Syrian government, U.S.-backed fighters advance against Islamic Sate

Syrian government troops backed by Russia and fighters backed by the United States made separate advances against Islamic State on Friday, gaining ground in new offensives that have put unprecedented pressure on the self-declared caliphate.

In neighboring Iraq, government troops also fought for territory in an Islamic State bastion near Baghdad. There was no confirmation of an Iraqi media report that Islamic State leader Abu Bakr al-Baghdadi had been wounded in U.S.-led air strikes.

Two years after the ultra-hardline group proclaimed its caliphate to rule over all Muslims from swathes of territory in Iraq and Syria, its many foes are advancing on a number of fronts in both countries, with the aim of closing in on its two capitals, Raqqa in Syria and Mosul in Iraq.

A U.S.-backed militia, the Syria Democratic Forces (SDF), launched an offensive last week to capture the last stretch of Turkish-Syrian border still in Islamic State hands and have surrounded the main city in the area, Manbij.

The Syrian Observatory for Human Rights monitoring group said the SDF, which is backed by U.S. air support and special forces, took control of the last route into Manbij on Friday.

Further south, government troops and their allies, backed by Russia, captured a crossroads in Raqqa province that controls a highway leading to Tabqa, an Islamic State-held city on the Euphrates River, and Raqqa city itself, the Observatory and the army said.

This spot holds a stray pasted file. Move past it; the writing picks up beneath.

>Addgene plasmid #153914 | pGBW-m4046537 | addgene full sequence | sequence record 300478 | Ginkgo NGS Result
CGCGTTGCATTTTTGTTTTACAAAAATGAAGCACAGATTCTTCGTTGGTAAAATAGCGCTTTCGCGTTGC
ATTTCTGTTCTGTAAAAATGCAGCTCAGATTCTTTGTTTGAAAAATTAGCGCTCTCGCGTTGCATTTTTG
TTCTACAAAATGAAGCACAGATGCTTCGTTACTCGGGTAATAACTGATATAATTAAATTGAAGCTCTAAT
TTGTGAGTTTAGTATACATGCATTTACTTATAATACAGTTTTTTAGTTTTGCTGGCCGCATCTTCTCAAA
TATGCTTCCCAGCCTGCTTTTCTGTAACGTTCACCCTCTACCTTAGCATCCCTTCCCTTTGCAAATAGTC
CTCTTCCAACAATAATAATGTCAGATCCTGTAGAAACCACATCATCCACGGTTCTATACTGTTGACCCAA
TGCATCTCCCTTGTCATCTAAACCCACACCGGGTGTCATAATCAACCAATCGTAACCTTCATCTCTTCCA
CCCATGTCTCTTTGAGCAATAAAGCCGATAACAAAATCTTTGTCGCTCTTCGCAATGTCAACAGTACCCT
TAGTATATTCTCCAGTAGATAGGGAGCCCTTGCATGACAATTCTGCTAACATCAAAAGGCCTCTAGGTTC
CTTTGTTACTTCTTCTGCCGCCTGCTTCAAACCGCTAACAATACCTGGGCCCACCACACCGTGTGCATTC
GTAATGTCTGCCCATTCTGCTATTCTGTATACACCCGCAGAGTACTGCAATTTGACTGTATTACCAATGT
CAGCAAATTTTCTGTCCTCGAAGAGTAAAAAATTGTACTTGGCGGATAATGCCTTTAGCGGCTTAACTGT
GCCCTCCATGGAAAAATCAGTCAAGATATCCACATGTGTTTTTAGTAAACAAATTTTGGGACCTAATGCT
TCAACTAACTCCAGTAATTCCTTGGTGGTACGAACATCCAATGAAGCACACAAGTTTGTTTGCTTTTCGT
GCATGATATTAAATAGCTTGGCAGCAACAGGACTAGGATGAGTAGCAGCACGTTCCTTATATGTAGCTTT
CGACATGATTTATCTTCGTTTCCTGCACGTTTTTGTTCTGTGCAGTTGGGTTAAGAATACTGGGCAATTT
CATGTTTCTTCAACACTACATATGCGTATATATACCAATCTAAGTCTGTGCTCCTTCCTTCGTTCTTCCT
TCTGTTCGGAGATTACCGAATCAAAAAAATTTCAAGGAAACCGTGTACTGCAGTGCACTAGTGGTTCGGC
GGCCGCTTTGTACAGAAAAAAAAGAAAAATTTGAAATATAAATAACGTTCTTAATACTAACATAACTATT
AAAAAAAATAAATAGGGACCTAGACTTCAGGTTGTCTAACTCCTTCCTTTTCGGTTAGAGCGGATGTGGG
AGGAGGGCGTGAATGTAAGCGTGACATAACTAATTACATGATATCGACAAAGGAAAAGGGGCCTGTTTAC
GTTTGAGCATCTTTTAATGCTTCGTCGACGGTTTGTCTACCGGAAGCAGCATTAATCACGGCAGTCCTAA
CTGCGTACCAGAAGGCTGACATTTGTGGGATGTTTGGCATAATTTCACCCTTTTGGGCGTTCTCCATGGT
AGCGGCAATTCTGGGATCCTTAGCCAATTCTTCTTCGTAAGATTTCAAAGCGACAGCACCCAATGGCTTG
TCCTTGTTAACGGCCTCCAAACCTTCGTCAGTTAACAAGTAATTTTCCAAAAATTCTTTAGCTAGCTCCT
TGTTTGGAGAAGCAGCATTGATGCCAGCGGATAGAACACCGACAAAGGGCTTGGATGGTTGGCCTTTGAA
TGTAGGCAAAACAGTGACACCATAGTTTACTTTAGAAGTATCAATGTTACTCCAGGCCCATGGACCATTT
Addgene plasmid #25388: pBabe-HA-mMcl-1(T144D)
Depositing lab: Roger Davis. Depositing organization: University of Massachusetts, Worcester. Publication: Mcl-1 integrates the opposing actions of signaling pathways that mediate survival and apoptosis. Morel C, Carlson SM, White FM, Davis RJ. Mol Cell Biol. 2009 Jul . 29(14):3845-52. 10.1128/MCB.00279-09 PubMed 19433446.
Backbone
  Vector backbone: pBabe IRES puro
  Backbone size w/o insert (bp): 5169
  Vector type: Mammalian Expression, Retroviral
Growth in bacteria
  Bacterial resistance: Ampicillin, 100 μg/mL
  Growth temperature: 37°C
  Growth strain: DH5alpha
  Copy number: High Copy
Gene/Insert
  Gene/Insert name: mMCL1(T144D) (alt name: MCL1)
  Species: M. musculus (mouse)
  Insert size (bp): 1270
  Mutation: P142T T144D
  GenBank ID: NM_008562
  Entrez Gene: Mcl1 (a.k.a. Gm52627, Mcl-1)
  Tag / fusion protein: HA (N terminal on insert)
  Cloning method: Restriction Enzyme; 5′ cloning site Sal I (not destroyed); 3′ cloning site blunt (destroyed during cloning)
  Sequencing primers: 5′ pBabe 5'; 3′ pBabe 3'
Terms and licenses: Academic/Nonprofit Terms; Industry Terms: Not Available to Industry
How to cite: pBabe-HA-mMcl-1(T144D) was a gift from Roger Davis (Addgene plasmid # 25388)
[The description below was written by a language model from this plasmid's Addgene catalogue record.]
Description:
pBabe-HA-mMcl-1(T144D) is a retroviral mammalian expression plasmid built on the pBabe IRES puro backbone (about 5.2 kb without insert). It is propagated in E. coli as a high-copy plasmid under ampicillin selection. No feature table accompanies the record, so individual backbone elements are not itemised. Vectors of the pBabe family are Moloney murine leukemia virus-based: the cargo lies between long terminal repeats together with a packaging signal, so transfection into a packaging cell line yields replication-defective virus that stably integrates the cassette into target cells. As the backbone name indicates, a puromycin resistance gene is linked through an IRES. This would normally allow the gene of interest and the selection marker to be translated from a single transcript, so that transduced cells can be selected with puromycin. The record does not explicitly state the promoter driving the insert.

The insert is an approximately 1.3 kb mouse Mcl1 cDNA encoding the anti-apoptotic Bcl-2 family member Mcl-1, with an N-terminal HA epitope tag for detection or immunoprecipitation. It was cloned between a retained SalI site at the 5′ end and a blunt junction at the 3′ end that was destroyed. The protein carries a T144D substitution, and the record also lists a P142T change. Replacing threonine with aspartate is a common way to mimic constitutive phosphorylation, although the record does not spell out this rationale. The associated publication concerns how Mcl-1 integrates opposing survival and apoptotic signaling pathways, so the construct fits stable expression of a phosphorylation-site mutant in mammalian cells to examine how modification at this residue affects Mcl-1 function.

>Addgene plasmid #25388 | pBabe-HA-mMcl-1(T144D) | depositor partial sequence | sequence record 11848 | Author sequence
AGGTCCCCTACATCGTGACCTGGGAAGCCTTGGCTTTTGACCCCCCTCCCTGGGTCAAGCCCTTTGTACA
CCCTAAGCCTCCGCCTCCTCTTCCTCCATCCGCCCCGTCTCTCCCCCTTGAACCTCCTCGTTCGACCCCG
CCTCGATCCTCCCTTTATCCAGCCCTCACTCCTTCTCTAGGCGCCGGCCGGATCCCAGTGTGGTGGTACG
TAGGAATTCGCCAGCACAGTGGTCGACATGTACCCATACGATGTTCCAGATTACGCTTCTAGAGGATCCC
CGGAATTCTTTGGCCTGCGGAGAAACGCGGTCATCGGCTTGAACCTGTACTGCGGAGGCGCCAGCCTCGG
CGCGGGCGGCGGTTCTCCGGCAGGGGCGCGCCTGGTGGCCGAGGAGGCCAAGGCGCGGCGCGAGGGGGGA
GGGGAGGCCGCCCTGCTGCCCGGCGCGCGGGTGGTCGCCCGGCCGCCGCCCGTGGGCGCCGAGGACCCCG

The army also launched its advance last week in what media sympathetic to Damascus have described as a “race to Raqqa” – to take territory in Islamic State’s heartland before the U.S.-backed militia get their first.

Over the past two years Islamic State, also known as ISIS, ISIL and Daesh, has made enemies of all global powers and regional governments. It has imposed harsh rule over millions of people in Syria and Iraq, carried out mass killings and rapes, joined conflicts in Libya, Yemen and Afghanistan and claimed responsibility for deadly attacks in Paris and Brussels.

Attempts to coordinate a campaign against it have been undermined by a five-year multi-sided civil war in Syria and the weakness of the Iraqi state. Still, Washington and other powers hope this year could see assaults on Raqqa and Mosul that would bring the caliphate down.

The SDF advance is the most ambitious yet in Syria by a group allied to Washington, which has previously struggled to develop capable allies on the ground in Syria’s civil war.